Monday, November 19, 2012

Descent into Madness

As I've noted on more than a few occasions, I have, in addition to face-to-face gaming, been playing in and refereeing several different RPGs via Google+ Hangouts. If anyone among my readership hasn't already given this a whirl, you really ought to, because it's a lot of fun. These days, it certainly seems as if the center of gravity in the old school world has shifted to G+, due in no small part to the exceedingly large numbers of games being run there. This hobby, after all, is about playing games, not merely talking about them and, as I said, there are a lot of games for every taste being run on Google+.

Among the games I'm playing is Dungeon Crawl Classics Role Playing Game, refereed by the awesome Shawn Sanford. Among my fellow adventurers are the equally awesome Jason Sholtis and Will Douglas, though we've recently had an influx of several more stalwart souls to add to our company. That not only improves our chances of survival but also the fun. One of the many lessons Google+ has taught me is that roleplaying with only two or three players is a pale imitation of what it's like to play with six or more players. My online Dwimmermount sessions, for example, typically have at least six players and I've sometimes had as many as eight. Yes, it requires a bit more coordination to deal with the presence of so many players, but it more than repays the effort in terms of dynamism and chaotic creativity.

Back before DCC RPG was released, I remember that one of the big knocks against the game was that it used "too many dice" and had "too many charts." Having actually been playing the game for months now, I can honestly say that neither of the critiques holds much water. In play, one only uses a few dice types or charts at any given time and, as time goes on, their use becomes second nature. Moreover, the presence of these dice types and charts adds a lot of delightful unpredictability to play, so much so that I found myself thinking (as I often do) that what many RPGs need is more, not less randomness.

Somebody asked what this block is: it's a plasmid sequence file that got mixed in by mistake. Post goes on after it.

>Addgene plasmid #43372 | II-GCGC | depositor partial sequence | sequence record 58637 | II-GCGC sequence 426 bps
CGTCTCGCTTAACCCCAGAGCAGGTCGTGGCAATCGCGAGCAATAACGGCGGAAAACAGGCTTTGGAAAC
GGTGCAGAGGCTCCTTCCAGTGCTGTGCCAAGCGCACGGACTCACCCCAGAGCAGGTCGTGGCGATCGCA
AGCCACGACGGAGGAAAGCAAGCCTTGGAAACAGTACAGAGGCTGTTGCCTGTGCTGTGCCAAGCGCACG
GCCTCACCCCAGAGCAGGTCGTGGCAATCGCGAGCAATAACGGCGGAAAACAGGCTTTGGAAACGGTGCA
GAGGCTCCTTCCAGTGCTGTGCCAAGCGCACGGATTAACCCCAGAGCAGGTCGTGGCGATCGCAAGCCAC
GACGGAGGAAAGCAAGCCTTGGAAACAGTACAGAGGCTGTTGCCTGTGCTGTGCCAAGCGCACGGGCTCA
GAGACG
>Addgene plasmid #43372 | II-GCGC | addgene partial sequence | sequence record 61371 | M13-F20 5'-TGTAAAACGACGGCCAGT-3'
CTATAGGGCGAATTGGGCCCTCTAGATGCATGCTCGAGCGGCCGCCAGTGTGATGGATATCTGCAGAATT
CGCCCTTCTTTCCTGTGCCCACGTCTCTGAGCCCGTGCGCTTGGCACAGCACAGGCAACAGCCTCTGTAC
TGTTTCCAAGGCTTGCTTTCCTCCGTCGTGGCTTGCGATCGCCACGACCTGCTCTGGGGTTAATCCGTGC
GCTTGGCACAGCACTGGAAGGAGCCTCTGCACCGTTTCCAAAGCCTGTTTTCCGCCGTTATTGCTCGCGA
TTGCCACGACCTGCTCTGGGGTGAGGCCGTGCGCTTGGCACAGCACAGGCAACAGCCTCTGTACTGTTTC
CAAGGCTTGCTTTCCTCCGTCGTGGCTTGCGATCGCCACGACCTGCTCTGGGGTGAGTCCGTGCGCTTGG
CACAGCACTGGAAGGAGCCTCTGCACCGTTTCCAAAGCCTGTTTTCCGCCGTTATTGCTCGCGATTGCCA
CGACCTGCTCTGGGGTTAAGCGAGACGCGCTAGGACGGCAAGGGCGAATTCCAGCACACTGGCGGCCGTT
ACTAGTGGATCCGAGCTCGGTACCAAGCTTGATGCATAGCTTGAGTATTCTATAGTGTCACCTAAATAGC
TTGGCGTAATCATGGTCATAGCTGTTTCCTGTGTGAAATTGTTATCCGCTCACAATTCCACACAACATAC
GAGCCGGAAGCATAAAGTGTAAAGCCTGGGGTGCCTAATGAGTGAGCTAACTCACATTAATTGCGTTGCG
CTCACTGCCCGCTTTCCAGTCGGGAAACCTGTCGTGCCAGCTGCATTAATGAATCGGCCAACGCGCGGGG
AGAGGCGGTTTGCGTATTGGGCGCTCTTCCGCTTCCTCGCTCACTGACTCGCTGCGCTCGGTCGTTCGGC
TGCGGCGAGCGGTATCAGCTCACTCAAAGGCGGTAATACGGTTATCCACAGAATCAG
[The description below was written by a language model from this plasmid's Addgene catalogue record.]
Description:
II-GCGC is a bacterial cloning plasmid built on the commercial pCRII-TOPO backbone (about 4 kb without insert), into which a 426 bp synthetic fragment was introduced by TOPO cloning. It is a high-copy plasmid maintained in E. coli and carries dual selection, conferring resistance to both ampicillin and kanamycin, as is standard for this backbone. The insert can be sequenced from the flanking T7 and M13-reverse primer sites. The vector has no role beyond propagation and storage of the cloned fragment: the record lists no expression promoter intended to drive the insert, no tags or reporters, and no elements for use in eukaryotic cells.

As it happens, Shawn Sanford is a huge Rolemaster aficionado, having used that system for years with great success. He's also currently involved in Iron Crown Enterprise's open playtest of the next iteration of this venerable game system. Consequently, we often talk about Rolemaster, a game with which my past experience has been decidedly mixed, but that, I freely admit, I've long been intrigued by. So, I've been slowly acquiring some of the old Rolemaster products I remember from the early '80s and examining them, not so much with an eye toward actually playing the game -- though I wouldn't shy away from doing so if an experienced referee made himself available (hint, hint) -- but in order to get a less biased understanding of it.

As I've noted before, "old school" is not synonymous with "rules lite" and we do the larger hobby a disservice when we talk as if it were. For that reason, expect to see more musings on some of the more complex RPGs of the '70s and '80s, since they're very much on my mind these days.